I can’t help but think Om Malik is under some kind of Facebook conference spell when he first criticizes their presentation as too stylish (comparing Mark Zuckerberg to that bastion of style and wit Colin Farrell = OUCH!) but then gushes that Facebook Connect is going to be the big winner in terms of bringing web-wide social functionality.
In addition to offering a simple authentication method, FC allows granular social interactions to be embedded in non-Facebook services. If Facebook can work with its partners to build interesting use-case scenarios that go beyond simple sign-on, it is quite feasible that Facebook can out-execute Google, MySpace and everyone else with its ID ambitions.
I suppose it depends on what he means by “quite feasible”, but I’d still predict that Google Friend Connect (still in Beta) is the system to watch in this space for two very simple reasons:
1) It’s Simple
2) It’s Google
A great example of the first challenge is to read the Malik excerpt above. How many mom and pop websites will read that and say “wow, gotta have it!”. The answer is very few. Instead, I think in a few months they will be working their PPC account at Google and be prompted to “click here for the code to make your site a social masterpiece”.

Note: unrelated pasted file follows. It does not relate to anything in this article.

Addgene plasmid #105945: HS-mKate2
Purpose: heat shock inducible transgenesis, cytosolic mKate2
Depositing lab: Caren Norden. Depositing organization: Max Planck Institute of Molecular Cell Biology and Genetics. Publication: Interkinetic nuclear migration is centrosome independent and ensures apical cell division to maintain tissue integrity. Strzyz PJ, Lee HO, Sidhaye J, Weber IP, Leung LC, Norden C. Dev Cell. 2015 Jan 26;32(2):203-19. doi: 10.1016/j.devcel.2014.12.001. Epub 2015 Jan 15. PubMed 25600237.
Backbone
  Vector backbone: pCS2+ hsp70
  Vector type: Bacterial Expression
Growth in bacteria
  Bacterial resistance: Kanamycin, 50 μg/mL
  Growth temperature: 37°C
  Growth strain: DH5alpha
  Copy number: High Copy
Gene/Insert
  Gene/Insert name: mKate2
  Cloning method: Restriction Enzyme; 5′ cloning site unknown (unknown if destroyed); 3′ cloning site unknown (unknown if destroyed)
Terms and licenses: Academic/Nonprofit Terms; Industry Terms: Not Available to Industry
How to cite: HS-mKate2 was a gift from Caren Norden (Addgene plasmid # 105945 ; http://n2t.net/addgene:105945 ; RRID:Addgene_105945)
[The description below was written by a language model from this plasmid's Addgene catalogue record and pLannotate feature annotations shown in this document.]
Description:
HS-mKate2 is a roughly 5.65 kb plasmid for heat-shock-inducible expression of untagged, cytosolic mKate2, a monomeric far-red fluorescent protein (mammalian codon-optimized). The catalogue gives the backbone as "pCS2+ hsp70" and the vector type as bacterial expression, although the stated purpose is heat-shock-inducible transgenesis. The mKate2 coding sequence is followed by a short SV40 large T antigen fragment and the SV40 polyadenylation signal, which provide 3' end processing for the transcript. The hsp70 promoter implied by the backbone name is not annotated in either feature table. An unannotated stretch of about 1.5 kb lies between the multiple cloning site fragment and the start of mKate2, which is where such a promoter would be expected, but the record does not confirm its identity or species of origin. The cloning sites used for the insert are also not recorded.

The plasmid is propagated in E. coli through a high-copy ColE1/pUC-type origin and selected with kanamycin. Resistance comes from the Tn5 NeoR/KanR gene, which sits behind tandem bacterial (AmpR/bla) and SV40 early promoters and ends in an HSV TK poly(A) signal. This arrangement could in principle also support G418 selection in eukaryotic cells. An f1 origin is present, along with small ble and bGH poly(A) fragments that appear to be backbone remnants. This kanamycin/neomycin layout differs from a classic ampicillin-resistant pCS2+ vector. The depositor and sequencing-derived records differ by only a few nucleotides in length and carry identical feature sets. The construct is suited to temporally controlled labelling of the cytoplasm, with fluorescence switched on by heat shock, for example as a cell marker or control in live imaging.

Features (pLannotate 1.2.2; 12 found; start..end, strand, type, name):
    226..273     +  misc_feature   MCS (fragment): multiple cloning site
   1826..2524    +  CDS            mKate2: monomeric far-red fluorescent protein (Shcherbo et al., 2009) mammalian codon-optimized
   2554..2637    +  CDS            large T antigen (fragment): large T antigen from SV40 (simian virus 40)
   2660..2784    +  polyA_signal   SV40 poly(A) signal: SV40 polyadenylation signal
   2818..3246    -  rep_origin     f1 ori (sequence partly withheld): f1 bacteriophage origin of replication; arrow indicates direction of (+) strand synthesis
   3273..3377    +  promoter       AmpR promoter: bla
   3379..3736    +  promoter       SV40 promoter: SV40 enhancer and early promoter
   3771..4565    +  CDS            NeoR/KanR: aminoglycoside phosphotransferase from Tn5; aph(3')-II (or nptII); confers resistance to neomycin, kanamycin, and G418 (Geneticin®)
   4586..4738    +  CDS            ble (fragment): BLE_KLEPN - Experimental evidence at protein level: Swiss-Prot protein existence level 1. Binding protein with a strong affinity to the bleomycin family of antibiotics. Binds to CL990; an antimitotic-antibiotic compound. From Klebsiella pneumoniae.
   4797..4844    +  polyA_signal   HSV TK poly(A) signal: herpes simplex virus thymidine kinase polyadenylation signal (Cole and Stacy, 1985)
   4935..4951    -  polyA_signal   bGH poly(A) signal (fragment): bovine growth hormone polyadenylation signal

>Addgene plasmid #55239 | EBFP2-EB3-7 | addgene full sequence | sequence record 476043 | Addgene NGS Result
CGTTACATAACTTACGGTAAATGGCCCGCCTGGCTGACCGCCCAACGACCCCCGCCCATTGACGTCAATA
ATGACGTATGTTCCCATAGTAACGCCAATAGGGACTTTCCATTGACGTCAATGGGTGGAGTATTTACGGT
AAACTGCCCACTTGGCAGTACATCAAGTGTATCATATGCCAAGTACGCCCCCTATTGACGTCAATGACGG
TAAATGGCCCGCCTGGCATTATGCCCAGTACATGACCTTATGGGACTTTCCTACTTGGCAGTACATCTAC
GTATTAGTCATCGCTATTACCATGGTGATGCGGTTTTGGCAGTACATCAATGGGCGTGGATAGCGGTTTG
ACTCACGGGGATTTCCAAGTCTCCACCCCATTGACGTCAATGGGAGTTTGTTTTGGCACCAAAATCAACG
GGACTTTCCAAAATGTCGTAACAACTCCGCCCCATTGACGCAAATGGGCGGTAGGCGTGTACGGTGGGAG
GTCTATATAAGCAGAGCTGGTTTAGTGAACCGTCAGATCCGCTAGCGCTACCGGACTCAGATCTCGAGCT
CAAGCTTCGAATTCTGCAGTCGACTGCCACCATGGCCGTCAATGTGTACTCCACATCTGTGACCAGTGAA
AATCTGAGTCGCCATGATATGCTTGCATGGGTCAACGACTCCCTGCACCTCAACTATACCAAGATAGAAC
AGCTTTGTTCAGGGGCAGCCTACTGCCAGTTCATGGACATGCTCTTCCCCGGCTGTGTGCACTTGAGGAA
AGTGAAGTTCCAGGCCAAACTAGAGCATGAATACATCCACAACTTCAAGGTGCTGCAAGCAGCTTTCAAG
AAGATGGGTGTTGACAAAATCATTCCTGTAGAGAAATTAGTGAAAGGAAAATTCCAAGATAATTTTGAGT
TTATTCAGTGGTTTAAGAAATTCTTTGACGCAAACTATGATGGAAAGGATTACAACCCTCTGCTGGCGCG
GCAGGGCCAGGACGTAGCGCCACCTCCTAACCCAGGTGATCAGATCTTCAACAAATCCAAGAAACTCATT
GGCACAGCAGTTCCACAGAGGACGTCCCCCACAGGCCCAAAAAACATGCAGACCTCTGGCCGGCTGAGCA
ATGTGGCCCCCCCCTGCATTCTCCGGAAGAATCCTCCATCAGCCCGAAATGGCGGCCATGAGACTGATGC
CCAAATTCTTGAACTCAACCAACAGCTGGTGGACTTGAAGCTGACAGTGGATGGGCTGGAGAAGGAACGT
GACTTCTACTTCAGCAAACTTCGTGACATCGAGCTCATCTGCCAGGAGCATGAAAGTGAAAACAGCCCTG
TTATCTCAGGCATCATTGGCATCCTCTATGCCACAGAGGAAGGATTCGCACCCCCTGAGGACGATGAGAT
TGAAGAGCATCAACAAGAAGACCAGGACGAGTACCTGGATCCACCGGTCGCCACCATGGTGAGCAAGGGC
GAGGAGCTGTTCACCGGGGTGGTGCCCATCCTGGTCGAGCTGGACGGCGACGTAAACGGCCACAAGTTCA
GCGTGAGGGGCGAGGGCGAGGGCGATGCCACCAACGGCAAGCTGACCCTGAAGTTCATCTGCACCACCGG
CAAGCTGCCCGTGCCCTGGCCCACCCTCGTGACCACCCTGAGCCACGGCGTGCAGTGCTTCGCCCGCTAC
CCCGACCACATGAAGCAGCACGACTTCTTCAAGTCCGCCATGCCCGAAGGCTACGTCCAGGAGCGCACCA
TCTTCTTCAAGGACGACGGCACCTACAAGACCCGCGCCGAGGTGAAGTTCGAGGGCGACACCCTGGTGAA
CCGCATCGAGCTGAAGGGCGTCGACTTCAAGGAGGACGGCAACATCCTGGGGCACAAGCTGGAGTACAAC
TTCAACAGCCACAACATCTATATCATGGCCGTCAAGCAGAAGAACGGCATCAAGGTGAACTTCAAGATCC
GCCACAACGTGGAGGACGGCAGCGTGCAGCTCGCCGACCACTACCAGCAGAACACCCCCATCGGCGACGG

Even assuming Facebook’s social application will allow very simply integration with any website, it’s going to be very hard to compete with the web’s top brand as web empires as well as mom and pop websites seek to integrate social functions into their sites.
I’m not suggesting Facebook will fail however. I just think that once the game begins in earnest both Myspace and Facebook will struggle to keep up with Google. I think we’ll see social functionality spread quickly across the web, probably starting from the three key places working this angle right now: Google, Facebook, and Myspace. A key question will be how these three will choose to allow their applications to interact, but luckily for users there is a lot of pressure for cross compatibility of social networking.
So, in the end everybody is going to win, and we should soon see a great new layer of social functionality spread across the entire web. And that….is a good thing.